December 3rd, 2018

Petty Principles for Leaders in Higher Education


In this post, I offer seven tips to help guide academic decision-making. In a play on my last name, I call them “petty principles.”

Excellence: We all have one thing in common, no matter what our role is as it related to higher education. Ultimately, it’s to improve the quality of education for the thousands of students we serve year after year. As a leader in higher education, we should strive to ensure quality outcomes demonstrating character and integrity in all that we do. Although egos get in the way, we should remind ourselves each day that this is truly our calling, and we should do it with a spirit of excellence. We should instruct in excellence, lead in excellence, critique and correct our students in excellence, and we should demonstrate excellence to the point where it is contagious across our colleges and universities. To lead an institution with excellence, you must be prepared to be proactive and not reactive. Excellence as a leader in higher education is also believing each student that walks through our doors can learn and realize their goals.

Expectations: As a leader in higher education, I believe in all students. I recall sitting in a faculty meeting when the discussion got around to “those students.” I asked a faculty member to define “those students”. As the room grew quiet, I explained that I was once one of “those students”. As a first generation, disadvantaged student, I was also familiar with the anxieties and fear that at-risk students bring to postsecondary institutions. I informed my faculty that it was a personal insult to define students as these and those, and we should set expectations and help all students to accomplish their goals. We also must set high expectations for ourselves and our colleagues, and commit to teaching and learning excellence so that our students find fulfilling employment upon graduation. We must support innovation and act boldly to enhance higher education and advocacy for all students.

Cross-Collaboration: Bennis and Biederman (1997) acknowledged that “one is too small a number to produce greatness.” As leaders, we must acknowledge that silos have no place in our institutions. All too often we allow faculty and administrators to develop powerful silos, which are no benefit to our students or institutions as a whole. We must promote opportunities to expand our worldview through exposure to and greater understanding of all peoples, cultures, and lifestyles. As leaders, we must believe in cross-collaboration across the colleges and universities—understanding we all bring something to the table. Break down the silos and understand we are all in this together.

Respect: You want to know why our students distance themselves from intellectual debates. Look in the mirror. Often the behavior we see is the ones that we exhibit. As academic leaders, with many having terminal degrees, everyone has an opinion and a right way. However, there is a method for everyone to share divergent ideas and beliefs in a respectful manner. As leaders, we must learn to do two vital things: treat every person with the same humanity, courtesy, and civility that you would expect. Believe in modeling behavior that is caring and professional.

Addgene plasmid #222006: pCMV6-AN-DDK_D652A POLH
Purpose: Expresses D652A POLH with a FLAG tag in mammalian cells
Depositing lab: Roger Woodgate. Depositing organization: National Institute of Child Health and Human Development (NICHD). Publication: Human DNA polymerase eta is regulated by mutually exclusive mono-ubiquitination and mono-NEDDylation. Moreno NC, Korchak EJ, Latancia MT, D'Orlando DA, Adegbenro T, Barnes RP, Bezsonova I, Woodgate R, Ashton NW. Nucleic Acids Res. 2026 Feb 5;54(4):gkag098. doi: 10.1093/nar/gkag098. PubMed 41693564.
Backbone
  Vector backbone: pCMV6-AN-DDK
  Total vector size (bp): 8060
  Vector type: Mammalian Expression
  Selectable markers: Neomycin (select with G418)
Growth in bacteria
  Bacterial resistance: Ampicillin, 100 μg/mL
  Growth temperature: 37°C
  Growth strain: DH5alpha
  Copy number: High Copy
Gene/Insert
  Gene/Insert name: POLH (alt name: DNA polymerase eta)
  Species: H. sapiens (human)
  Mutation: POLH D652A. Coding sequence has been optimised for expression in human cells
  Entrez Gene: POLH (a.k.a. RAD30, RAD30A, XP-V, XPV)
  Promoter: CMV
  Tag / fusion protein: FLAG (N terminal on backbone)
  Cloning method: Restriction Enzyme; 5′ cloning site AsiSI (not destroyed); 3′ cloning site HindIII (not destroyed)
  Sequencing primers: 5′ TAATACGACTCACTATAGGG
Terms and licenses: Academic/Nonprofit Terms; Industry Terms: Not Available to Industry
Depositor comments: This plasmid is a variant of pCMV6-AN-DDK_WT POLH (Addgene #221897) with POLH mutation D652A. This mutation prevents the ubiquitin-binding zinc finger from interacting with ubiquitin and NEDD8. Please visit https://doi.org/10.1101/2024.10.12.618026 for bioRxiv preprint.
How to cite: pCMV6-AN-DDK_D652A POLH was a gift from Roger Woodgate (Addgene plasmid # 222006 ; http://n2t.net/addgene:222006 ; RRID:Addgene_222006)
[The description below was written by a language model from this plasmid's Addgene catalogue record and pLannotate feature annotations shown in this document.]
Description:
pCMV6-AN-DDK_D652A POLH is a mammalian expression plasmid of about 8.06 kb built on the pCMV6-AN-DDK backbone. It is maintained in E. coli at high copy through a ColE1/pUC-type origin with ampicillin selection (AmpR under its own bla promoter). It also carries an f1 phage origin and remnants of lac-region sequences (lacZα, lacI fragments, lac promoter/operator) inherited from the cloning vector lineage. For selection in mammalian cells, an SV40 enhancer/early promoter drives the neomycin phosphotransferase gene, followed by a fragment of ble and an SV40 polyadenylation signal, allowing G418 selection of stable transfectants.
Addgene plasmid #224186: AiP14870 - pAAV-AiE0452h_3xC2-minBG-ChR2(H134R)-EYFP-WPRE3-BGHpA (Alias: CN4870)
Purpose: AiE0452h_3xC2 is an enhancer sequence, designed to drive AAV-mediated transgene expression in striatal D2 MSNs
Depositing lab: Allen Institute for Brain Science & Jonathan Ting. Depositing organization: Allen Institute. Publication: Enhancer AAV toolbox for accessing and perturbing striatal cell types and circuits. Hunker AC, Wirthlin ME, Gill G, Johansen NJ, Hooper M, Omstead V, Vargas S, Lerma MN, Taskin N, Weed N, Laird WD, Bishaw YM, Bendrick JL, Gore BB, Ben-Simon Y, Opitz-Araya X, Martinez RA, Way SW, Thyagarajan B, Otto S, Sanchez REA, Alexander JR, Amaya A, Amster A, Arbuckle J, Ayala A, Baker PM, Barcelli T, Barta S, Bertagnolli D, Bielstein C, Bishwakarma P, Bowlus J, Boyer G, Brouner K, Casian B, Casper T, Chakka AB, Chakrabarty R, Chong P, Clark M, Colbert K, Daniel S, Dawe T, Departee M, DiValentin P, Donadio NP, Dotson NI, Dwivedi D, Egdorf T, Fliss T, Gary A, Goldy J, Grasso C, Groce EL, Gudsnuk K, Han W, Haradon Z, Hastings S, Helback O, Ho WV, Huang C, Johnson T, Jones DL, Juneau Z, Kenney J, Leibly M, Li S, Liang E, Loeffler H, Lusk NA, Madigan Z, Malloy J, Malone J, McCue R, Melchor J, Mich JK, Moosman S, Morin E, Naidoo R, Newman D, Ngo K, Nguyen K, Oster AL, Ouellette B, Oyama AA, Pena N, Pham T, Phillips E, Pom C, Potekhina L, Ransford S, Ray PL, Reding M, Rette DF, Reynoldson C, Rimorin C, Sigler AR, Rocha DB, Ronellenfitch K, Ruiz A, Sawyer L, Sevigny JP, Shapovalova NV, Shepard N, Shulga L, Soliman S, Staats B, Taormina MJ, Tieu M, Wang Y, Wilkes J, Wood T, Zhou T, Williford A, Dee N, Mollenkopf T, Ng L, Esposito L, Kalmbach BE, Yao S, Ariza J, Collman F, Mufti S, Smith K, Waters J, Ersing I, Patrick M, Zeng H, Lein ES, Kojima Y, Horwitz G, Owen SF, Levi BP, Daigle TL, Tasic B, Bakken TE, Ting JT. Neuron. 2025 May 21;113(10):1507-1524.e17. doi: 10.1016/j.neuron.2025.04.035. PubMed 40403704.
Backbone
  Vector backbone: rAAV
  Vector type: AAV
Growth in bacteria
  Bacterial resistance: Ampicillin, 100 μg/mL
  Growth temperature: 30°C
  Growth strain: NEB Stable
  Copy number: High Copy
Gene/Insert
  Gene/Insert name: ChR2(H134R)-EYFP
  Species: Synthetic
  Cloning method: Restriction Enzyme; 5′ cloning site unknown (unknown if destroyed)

Professionalism: While you understand that respect is important, the way you behave is equally important. As a leader in higher education, you must believe all individuals must approach their responsibilities ethically, fairly, and with high standards. Develop the belief that each person at the institution must have a strong work ethic and set high standards for self and others as we continuously improve self and surroundings, demonstrate accountability to and for the institution, and ensure the long-term viability of the college and community.

Lifelong Learning: As an educator and someone who tries to learn something new each day, I believe that we should promote learning and development at all stages of life. We must demonstrate to our students that learning occurs both inside and outside of class, and it will continue long after graduation. Therefore, as leaders, our behavior must glean that we must never stop learning and listening.

Resource Management: One word that we will hear often is budget. Along with the budget should be planning. Because my first degree was in resource management, my educational foundation and training are based upon demonstrating equitably and ethically sustaining people, processes, and information to fulfill the mission, vision, and goals of the college. As leaders, we must manage our college resources responsibly to demonstrate good stewardship of stakeholder investments and resources.

Dr. Tanjula Petty is a higher education administrator with 15 years of extensive experience in academic affairs and institutional effectiveness. Her leadership has transformed the function of academic affairs divisions, resulting in expanded academic program offerings, enhanced faculty involvement, and increased student retention and graduation rates. Currently, she serves as the Executive Director of Research, Assessment, and Evaluation at Alabama State University, in addition to co-chairing activities surrounding accreditation at ASU. Additionally, Dr. Petty serves as a SACSCOC Review Team member.